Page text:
Sometimes you have to spend money to make money. The question is, where to spend it? There are no sure things when it comes to laying down your own cash, but some sites are better bets than others. In the ebook world, the three big guns are www.bookbub, www.ereadernewstoday.com, and www.pixelofink.com. Following behind those are sites like http://www.fkbooksandtips.com/ and www.bookblast.co. But the one key to success with all these sites is reviews. Most of the sites require at least ten reviews with a four star average. In general though, reviews lead to success in its own right. So the question becomes, how to get those reviews?
The two main review giveaway sites are www.goodreads.com and www.librarything.com. And although Goodreads is bigger, they only accept physical books for giveaways. Librarything meanwhile will allow you to give away digital copies of your books. There is a benefit to doing a Goodreads giveaway. For the cost of one physical book printed out and mailed to the winner, you'll get added to a number of To Be Read lists on Goodreads, which could mean more eyes on your book.
For those that haven't made a paperback version of their book through www.createspace.com or don't have the money to print and ship copies to winners, Librarything is the place for you. Librarything only allows you to give away 100 books per giveaway. Meanwhile you can choose to run your giveaway for one week, two weeks, or a month. I've seen that most people do one month giveaways. I would advise against that. The reason is that if you're doing a giveaway, you're probably looking for reviews sooner than later. So you run the month long give away, send out copies of the ebook, and it could be up to two weeks before you get your first review. That means from the time you set up your giveaway, it will be at least four weeks before you see a review, and more likely around six weeks.
Plus, you'll most likely have more than a hundred people looking to pick up your book in that month long span. That means some readers will be left out in the cold. If you run a weeklong giveaway however you can give away in the neighborhood of 30-50 books, no one gets shut out, and then you can set up another giveaway immediately.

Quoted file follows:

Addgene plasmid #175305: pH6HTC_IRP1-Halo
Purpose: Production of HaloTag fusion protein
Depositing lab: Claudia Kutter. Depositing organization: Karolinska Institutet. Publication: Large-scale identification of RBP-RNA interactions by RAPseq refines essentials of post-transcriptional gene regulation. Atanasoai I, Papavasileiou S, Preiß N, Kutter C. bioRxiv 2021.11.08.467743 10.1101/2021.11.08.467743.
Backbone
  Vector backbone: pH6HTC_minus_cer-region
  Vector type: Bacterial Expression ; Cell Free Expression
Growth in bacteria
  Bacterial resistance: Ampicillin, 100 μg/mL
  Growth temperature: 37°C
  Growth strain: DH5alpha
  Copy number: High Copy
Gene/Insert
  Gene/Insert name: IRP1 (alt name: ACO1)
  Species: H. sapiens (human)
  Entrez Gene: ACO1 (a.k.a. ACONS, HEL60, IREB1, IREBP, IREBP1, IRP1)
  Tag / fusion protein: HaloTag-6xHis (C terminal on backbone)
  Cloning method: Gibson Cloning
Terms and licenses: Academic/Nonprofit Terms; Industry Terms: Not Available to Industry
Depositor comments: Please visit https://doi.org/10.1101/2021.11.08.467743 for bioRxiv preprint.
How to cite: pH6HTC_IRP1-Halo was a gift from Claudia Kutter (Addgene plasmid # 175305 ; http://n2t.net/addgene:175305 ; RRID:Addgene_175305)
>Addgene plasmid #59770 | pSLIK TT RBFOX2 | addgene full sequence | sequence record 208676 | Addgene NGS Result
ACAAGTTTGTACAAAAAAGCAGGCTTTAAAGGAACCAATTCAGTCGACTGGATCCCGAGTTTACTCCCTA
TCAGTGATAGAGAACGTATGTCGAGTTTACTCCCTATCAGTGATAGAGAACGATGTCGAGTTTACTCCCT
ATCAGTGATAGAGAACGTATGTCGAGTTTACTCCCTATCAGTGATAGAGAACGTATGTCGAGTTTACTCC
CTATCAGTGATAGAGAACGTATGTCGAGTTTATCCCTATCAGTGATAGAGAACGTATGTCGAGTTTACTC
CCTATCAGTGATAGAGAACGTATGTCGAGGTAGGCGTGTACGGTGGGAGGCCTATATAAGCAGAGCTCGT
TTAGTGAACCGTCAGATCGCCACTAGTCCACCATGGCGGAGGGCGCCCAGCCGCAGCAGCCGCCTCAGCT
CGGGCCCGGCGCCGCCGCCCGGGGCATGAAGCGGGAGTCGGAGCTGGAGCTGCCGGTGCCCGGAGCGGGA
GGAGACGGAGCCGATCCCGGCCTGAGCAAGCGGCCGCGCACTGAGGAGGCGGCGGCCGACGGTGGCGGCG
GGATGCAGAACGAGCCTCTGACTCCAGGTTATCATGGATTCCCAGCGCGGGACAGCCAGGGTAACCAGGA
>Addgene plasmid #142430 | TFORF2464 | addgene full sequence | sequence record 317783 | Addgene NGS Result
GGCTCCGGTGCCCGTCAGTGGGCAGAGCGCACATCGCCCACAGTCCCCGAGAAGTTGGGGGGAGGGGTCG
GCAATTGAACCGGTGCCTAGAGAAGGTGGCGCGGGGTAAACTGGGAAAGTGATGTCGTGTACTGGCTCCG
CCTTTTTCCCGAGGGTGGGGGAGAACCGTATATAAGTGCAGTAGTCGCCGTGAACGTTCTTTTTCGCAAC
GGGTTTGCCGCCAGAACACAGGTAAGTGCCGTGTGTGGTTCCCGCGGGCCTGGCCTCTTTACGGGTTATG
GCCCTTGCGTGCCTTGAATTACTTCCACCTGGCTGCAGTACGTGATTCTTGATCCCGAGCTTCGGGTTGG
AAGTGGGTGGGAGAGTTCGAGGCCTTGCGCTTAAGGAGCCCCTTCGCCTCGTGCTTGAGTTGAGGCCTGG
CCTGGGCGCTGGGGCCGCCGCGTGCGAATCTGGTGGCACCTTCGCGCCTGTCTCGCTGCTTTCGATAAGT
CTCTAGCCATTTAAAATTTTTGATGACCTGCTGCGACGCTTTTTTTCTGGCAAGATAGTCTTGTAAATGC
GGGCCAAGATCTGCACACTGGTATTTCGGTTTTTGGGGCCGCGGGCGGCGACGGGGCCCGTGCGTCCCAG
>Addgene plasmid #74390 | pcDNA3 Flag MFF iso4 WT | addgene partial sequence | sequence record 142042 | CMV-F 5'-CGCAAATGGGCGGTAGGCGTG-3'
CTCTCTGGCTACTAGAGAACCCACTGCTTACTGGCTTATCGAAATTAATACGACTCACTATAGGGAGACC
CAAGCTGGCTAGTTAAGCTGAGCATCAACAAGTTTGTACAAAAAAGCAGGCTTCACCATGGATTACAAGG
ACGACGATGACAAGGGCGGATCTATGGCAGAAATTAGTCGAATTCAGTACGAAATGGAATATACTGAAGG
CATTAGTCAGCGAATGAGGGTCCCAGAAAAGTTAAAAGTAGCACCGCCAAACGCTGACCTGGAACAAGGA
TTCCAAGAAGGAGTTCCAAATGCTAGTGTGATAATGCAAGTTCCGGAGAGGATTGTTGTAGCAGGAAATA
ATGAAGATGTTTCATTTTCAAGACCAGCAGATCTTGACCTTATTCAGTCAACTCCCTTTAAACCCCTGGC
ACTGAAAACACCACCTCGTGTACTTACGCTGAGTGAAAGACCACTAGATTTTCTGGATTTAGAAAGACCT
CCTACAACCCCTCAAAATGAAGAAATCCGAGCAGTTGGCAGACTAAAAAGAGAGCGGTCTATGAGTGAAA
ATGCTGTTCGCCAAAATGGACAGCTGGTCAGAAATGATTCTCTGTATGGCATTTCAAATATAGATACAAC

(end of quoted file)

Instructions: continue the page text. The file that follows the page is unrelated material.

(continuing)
Why would I do that? Simple. You'll give away your first round of 30-50 books, then maybe have a review on your title two or three weeks after your posting instead of waiting four to six weeks. There's no limit to the number or giveaways you can do, so you can do five or six week long giveaways back to back. By the end of the sixth week, you might already have four or five reviews.
Note: I've noticed a fifteen to one review rate, meaning you'll have to give away around a hundred and fifty ebooks to get your ten reviews.
Once you get your ten reviews--and hopefully a four star or above average--get ready to book your paid promotions.
www.ereadernewstoday.com has a 99 cent bargain book promotion. You need 10 reviews and a 4 star minimum average to participate. You pick a two or three day period, fill out their form, then wait for them to pick you. If picked, you lower the price of your book to 99 cents for 48 hours. They post the promotion on their site that has over 330,000 Facebook followers, and see the sales roll in. For this promotion, you don't pay up front. ENT tracks how many sales come in from their affiliate links and invoices you for 25% of the author royalties generated. The best part about this promotion is that you're guaranteed not to lose. I've seen a wide range of success, from 200 sales all the way up to 1700.
Pixel Of Ink
www.pixelofink.com recently started a 99 cent promo. You pick the days you want to run a sale of your book at 99 cents, submit it to them, and hope they pick you. POI also has over 300,000 followers on their Facebook page. Unlike ENT though, the POI promotion doesn't cost you anything. POI however does not list their criteria for the books that get picked. But since it doesn't cost anything, it's worth a try.
Kindle Books And Tips
http://www.fkbooksandtips.com has over 36,000 followers on their Facebook page. The ads run $25.00 to $50.00 depending on the promo and require 10 reviews with a minimum 4 star average. Prices subject to change.
www.bookblast.co is an up and coming site that offers promos as low as $10. And while it doesn't have quite the firepower that ENT or POI have, for $10, it's hard not to at least break even.
www.bookbub.com is the big dog in town with over 1 million subscribers. Even better, their subscribers are divided into individual genres. And while the submission requirements are vague, you'll need somewhere between 15 and 25 reviews with a good star average to get accepted. The price is not cheap though. At the time I'm writing this, sponsorships run between $100 and $900 depending on the genre and whether it is a 99 cent or $2.99 book. The good thing about Bookbub though is that they allow you to get promoted on not just Amazon, but Barnes & Noble, Itunes, Kobo, and even Smashwords. Other than going permafree, Bookbub is the most effective way of gaining a foothold in stores that aren't Amazon. I've seen authors easily make back the money and more. It's a high risk but possible high reward proposition. In the end though, the choice is yours.